Sir David Attenborough spent time in the ZSL library to explore the life of Jumbo in the BBC documentary, Attenborough and the giant elephant.
On the 26 June 1865, a small male elephant arrived at London Zoo. Known as Jumbo, he was the Zoo’s very first African elephant, and went on to become one of the largest elephants that many had ever seen, as well as a key part of our history. His legacy remains to this day, with the word jumbo commonly referring to things of large size.
Jumbo was born in East Africa around 1860, and whilst still very small arrived at the Jardin des Plantes, Paris. He was transferred to London Zoo in 1865, and put under the care of keeper Matthew Scott, although he was in very poor health upon his arrival. Scott describes in his autobiography how he had “never seen an animal more woebegone”, as Jumbo was covered in sores and his feet had grown badly out of shape. Under Scott’s care however, Jumbo soon recovered to full health, and began to grow to the great size for which he was famed.
Jumbo becomes famous
Jumbo became a firm favourite with the public, in large part due to his role in the elephant rides offered around the Zoo at the time. He remained under the care of Scott, with whom it has been described he shared a uniquely close bond. Scott would sleep in the elephant house with Jumbo to keep him company at night, and once described himself as looking after him with all the “care and affection of a mother”.
As he grew older however, Jumbo’s behaviour began to change. Though he remained calm during his daily walks around the Zoo, at night he became increasingly aggressive and violent, cracking the doors of his house and in one instance actually breaking off his tusks. It was thought at the time that this could have been due to him entering musth, a period of aggression seen in bull elephants due to a rise in reproductive hormones. Now however, it is thought his aggression most likely stemmed from toothache, caused in part by the diet of sticky buns fed to him by visitors to the Zoo.
This fact was revealed in the BBC’s research for the new documentary, Attenborough and the Giant Elephant. With a team of scientists, Sir David examined the bones of Jumbo, still stored at the American Museum of Natural History, and found his teeth to be greatly misshapen.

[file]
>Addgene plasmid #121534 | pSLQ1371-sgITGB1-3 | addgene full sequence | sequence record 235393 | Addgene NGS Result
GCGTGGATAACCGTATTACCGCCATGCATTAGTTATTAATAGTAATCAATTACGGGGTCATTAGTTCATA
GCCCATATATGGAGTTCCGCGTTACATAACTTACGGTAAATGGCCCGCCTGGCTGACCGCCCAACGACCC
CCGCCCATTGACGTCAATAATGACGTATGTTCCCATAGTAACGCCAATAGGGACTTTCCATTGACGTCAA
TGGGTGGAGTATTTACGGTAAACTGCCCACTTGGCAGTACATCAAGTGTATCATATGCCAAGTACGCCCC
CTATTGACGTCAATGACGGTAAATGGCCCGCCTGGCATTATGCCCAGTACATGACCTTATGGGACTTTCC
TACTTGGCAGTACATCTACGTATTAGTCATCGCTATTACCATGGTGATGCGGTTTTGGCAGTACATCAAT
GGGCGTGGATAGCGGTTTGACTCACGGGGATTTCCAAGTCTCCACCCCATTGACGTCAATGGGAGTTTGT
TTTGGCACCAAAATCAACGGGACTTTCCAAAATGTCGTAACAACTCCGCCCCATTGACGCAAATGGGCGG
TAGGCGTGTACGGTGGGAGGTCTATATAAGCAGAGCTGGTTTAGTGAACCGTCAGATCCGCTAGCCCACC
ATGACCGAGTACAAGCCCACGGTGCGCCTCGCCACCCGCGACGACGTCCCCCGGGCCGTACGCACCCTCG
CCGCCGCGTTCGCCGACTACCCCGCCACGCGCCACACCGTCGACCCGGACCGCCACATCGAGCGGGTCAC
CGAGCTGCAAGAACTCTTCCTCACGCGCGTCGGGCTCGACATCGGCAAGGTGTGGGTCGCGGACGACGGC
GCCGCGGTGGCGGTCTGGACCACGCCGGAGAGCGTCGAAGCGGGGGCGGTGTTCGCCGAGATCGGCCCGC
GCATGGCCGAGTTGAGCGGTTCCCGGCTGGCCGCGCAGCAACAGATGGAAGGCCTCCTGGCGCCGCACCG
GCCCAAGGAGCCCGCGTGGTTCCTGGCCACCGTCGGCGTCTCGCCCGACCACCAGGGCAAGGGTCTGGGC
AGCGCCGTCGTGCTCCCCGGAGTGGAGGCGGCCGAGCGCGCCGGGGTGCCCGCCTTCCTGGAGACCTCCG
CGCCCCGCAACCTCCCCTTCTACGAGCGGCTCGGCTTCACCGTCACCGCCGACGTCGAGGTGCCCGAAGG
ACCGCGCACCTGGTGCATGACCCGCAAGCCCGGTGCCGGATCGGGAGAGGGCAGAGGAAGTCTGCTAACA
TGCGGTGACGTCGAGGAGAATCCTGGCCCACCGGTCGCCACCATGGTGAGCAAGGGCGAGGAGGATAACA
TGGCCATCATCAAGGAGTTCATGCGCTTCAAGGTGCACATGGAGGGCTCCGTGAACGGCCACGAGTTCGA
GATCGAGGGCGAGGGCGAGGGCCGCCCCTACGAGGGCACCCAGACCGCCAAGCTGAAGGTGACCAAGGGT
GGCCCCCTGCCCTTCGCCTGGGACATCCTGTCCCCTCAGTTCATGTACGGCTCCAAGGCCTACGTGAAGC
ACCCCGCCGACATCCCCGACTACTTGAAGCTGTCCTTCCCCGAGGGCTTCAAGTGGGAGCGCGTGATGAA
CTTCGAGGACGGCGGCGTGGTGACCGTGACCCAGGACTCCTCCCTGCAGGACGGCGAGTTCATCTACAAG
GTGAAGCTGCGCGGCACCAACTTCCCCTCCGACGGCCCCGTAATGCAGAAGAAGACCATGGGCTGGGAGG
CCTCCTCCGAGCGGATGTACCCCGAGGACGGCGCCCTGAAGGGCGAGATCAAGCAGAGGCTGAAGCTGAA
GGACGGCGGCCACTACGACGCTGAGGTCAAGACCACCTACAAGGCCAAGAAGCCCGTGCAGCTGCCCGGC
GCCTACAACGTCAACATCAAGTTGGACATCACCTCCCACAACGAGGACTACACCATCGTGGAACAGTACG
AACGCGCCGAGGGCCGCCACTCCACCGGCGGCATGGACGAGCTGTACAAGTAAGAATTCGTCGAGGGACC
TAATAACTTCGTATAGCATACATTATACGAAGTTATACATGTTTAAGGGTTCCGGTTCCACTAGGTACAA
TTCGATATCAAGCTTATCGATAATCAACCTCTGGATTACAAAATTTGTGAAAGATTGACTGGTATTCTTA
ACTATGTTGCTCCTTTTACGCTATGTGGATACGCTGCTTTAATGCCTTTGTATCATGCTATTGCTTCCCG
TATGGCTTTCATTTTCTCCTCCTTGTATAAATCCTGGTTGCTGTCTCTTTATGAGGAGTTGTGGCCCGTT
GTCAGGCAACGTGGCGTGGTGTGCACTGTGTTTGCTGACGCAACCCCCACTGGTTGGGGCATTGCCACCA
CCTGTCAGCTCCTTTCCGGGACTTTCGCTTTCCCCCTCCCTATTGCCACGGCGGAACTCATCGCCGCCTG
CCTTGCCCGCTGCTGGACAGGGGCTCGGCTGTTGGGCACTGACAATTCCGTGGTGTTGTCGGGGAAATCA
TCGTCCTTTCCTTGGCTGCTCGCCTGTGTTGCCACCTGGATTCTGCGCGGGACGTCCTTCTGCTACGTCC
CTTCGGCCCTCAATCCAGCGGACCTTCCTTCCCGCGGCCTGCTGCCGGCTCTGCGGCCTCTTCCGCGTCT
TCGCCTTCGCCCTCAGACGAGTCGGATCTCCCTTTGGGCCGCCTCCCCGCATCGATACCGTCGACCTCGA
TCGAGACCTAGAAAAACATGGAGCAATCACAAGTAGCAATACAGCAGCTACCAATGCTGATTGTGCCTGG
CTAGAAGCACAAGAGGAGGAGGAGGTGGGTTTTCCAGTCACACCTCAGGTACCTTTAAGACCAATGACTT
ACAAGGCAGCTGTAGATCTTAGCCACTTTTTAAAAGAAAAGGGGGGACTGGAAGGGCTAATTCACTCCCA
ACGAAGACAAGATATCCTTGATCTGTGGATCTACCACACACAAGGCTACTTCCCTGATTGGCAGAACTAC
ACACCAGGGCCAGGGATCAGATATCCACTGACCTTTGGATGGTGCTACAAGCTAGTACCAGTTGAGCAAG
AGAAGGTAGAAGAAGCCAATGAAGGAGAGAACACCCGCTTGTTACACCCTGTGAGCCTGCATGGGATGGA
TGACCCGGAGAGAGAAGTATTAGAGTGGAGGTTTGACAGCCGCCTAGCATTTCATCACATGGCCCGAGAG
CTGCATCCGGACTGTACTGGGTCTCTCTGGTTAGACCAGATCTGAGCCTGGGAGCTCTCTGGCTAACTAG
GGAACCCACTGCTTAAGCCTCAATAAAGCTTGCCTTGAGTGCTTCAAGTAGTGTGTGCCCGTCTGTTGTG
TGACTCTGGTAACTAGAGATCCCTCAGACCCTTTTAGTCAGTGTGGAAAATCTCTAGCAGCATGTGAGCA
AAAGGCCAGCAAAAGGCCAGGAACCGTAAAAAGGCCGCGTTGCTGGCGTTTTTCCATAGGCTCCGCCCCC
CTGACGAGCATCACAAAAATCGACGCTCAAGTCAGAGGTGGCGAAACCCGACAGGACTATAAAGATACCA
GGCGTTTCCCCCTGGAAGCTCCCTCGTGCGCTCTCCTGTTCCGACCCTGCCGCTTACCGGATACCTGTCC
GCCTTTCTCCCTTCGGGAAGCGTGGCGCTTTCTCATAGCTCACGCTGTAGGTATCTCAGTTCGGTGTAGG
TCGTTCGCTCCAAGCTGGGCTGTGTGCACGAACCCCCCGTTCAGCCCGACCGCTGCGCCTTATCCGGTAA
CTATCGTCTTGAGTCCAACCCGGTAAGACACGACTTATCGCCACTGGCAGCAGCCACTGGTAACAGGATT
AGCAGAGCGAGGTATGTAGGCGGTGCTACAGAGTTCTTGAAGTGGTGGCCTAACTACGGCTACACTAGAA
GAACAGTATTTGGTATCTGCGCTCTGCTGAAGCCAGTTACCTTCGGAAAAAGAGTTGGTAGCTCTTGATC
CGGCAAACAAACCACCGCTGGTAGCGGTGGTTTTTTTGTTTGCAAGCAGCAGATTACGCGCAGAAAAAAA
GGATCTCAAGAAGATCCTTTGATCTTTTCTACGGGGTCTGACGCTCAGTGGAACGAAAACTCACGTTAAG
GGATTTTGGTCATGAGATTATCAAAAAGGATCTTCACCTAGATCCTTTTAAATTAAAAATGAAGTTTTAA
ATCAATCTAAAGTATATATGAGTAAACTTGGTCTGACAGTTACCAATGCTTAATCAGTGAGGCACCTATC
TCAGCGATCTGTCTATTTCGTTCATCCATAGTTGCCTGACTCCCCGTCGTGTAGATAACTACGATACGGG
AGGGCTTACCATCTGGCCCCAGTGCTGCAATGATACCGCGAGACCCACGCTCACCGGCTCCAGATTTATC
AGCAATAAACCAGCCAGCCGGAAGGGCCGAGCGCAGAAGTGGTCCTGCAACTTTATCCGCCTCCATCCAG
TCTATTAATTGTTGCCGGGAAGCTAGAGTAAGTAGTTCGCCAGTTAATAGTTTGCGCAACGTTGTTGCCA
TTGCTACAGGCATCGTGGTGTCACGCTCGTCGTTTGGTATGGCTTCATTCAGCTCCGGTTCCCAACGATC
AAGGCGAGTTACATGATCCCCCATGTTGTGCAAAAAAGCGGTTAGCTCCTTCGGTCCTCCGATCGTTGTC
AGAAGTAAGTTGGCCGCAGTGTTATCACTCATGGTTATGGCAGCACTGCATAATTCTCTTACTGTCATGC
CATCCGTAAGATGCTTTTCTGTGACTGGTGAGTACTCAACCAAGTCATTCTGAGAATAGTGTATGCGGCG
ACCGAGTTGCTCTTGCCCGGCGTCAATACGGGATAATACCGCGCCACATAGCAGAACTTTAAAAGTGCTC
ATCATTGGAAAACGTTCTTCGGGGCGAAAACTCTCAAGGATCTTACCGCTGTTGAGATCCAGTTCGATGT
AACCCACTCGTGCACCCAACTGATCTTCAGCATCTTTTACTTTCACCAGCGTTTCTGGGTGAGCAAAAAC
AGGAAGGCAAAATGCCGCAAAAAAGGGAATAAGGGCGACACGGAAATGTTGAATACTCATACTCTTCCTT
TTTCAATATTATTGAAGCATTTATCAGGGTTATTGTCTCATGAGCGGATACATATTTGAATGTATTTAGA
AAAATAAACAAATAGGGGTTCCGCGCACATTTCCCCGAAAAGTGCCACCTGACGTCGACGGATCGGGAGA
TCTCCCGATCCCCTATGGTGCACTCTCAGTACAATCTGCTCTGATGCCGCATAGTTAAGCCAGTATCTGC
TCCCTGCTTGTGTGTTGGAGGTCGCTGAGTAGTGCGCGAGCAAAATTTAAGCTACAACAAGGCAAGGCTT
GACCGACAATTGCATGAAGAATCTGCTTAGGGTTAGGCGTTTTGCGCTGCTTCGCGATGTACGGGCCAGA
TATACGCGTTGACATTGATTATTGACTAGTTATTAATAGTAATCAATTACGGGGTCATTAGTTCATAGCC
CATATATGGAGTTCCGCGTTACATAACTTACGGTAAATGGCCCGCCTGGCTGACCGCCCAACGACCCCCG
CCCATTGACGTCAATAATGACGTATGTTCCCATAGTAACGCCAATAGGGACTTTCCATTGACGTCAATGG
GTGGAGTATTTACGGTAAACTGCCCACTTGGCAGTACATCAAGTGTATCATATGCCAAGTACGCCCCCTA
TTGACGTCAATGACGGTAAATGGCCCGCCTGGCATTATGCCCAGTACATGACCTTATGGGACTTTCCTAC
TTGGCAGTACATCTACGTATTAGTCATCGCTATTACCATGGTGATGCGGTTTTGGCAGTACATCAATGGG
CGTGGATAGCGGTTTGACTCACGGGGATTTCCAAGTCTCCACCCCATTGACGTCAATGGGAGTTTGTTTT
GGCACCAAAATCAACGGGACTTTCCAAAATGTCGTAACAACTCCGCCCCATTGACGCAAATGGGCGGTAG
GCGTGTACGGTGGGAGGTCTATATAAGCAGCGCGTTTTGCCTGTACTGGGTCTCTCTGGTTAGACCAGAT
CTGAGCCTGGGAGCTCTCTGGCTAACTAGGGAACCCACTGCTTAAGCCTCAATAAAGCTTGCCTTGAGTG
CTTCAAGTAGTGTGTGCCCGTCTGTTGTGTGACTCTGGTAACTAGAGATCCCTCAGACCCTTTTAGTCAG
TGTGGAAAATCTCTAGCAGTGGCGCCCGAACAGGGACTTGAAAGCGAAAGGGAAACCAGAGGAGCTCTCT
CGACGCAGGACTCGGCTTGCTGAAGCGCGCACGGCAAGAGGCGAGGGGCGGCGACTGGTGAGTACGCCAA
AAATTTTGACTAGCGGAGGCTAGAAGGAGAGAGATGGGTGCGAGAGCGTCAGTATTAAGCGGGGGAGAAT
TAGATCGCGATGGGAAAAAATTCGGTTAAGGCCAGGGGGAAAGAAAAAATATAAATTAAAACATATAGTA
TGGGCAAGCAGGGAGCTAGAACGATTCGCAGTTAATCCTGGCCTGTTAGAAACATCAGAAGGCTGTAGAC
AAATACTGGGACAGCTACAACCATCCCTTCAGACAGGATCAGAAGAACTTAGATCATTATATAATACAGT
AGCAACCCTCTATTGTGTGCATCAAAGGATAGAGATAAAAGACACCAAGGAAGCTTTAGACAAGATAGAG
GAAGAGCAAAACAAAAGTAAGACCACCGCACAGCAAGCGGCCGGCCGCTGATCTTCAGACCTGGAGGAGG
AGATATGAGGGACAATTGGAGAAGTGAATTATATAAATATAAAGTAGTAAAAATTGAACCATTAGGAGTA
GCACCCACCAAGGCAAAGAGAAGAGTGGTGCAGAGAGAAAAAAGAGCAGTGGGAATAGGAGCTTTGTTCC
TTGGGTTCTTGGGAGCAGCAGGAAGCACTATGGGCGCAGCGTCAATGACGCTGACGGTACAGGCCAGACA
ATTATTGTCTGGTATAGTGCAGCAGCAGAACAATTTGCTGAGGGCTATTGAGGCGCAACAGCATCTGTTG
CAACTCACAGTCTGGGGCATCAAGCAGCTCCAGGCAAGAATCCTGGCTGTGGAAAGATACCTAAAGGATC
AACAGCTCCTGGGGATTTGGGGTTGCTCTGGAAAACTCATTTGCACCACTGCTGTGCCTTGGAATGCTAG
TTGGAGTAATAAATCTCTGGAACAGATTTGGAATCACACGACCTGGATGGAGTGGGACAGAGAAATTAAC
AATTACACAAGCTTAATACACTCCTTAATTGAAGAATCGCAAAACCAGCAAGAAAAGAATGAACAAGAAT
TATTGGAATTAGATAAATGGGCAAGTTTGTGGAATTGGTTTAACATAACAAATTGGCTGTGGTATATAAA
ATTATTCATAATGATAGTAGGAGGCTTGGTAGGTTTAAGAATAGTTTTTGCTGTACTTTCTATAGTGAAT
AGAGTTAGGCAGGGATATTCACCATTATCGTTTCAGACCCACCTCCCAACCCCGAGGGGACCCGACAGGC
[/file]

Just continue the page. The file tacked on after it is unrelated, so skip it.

Out of the blue during this period of troubling behaviour, an offer came from P.T. Barnum to buy Jumbo for £2,000 (equivalent to around £220,800 today), which the Zoo accepted. Despite the public outcry, Jumbo left the Zoo, accompanied by Matthew Scott, on 22 March in 1882, travelling across the Atlantic to join the Barnum & Bailey Circus in the U.S.
Jumbo and Scott travelled across North America with the circus until 1885, when his life tragically ended in a railway accident in Ontario, Canada. After being hit by an unscheduled freight train as he was led along the track back to his carriage, Jumbo died on the 15 September, with his trunk holding onto Scott’s hand.
Elephant care today
Since Jumbo’s lifetime, general understanding of animal welfare and care has changed a huge amount. As an organisation we have striven to be at the leading edge of this change, to ensure the best possible lives for the animals in our care, which live very different lives than they did 150 years ago.
There are no longer elephants at London Zoo, but a herd lives at our sister Zoo Whipsnade, which is the biggest Zoo in the UK. This herd of elephants live in the newly built Centre for Elephant Care, which was custom built to provide the perfect home for the breeding group. It is fitted out with a host of elephant-friendly features, including metre-deep soft sand flooring for maximum comfort and is set amid 30 acres of rolling paddocks.
The group are part of the European Endangered Species Breeding Programme for Asian elephants, which are classified as endangered on the IUCN Red List of Threatened species, meaning there is particularly urgent need for conservation action. ZSL is also working in Thailand – a major stronghold for Asian elephants – to reduce human-wildlife conflict and ensure the continued existence of the species.
Elephant dental care these days is also vastly different, with specialist dentists visiting regularly to check our herd’s molars. We also have an animal nutritionist on our staff, who ensures that each animal at ZSL has a specifically designed diet, providing all the nutrients they need.